Charles Connor, drummer for Little Richard and James Brown who ‘put funk into the rhythm’ – obituary
Charles Connor, who has died aged 86, was a drummer for Little Richard and other musical giants – including James Brown, who declared that Connor was the first drummer “to put funk into the rhythm”.
He was born in New Orleans on January 14 1935; his father was a merchant seaman from the Dominican Republic, while his mother was from Louisiana. Young Charles’s first musical inspirations were the calypso songs his father sang, as well as the marching bands playing Dixieland jazz near his home in New Orleans’s French Quarter; he later began listening to jazz drummers like Art Blakey, Charles Otis, Gene Krupa, Buddy Rich and Max Roach.
He began playing drums seriously aged 12, and three years later Professor Longhair hired him as a last-minute replacement for the 1950 Mardi Gras in New Orleans. He was recruited for Little Richard’s original road band, the Upsetters, when he was 18; as they sometimes played without a bassist, Connor had to modify his style, hitting his bass drum “real hard”, he said, to simulate the sound of a double bass.
They appeared in several of the rock’n’roll feature films of that decade, including The Girl Can’t Help It with Jayne Mansfield, Don’t Knock the Rock and Mister Rock and Roll, and Connor’s drumming was the beating heart of a string of hits including Keep a-Knockin’, whose 16-bar drum intro – the “flattened out double shuffle” – was later used by Led Zeppelin’s John Bonham at the start of the track Rock and Roll on Led Zeppelin IV. Other notable tracks he played in included Ooh! My Soul and She’s Got It.
Little Richard had been very clear about the kind of sound he wanted from Connor. He took him to a railway station in Macon, the drummer recalled, and said: “ ‘Charles, I want you to hear this train pull off.’ And so the train pulled off like [makes choo-choo sound] … he said, ‘That’s the kind of beat I want you to do.’
“I said, ‘Richard, that sounds like eighth notes.’ He said, ‘Well, if that’s eighth notes, that’s what I want you to play behind me on my fast tunes.’ ”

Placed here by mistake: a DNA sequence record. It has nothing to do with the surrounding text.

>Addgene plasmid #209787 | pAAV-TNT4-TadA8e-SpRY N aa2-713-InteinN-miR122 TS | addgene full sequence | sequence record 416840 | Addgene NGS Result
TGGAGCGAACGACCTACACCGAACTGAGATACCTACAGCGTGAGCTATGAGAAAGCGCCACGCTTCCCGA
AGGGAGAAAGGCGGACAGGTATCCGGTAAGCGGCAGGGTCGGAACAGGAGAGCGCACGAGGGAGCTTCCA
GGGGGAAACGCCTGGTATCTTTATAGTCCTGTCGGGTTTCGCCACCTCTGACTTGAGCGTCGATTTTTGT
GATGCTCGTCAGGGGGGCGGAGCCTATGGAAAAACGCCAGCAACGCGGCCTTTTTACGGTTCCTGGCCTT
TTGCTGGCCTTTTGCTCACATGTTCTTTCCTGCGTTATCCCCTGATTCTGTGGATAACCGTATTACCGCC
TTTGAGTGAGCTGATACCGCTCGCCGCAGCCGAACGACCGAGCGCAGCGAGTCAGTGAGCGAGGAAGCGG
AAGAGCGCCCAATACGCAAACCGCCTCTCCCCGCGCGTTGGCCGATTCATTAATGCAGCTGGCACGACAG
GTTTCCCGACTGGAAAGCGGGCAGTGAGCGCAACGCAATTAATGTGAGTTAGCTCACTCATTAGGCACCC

The Upsetters toured the US with Little Richard, causing a sensation wherever they played, Connor recalled: “In New York, the white teenagers saw blacks having so much fun that they would dance in the aisles with them! Man, those were heady times.”
When Little Richard stepped back from stardom to follow a religious path, Sam Cooke took over the Upsetters, and Connor also toured with the likes of James Brown, Jackie Wilson, Big Joe Turner, Larry Williams and the original Coasters.
In the 1980s he formed a band of his own, Charles Connor’s Upsetters, and in 1990 he got back together with Little Richard for the first time in three decades, reunited in 1990 after a hiatus of three decades, performing The Girl Can’t Help It in on stage in Malmö.
He later worked as a security guard at the KROQ radio station based in Pasadena. In 2020 he was invited on to talk about his life and career.
Conner received a certificate of special recognition from the US congresswoman Maxine Waters in 1994. In 2008 he published a self-help book, Don’t Give Up Your Dreams: You Can Be a Winner Too!, and in 2013, he released an EP, Still Knockin’: The Story of a Legendary Drummer.
Charles Connor’s first two marriages ended in divorce, and in 1981 he married Zenaida, who he had first met on tour in the Philippines in 1955, after reconnecting with her many years later. She survives him along with their daughter.
Charles Connor, born January 14 1935, died July 31 2021.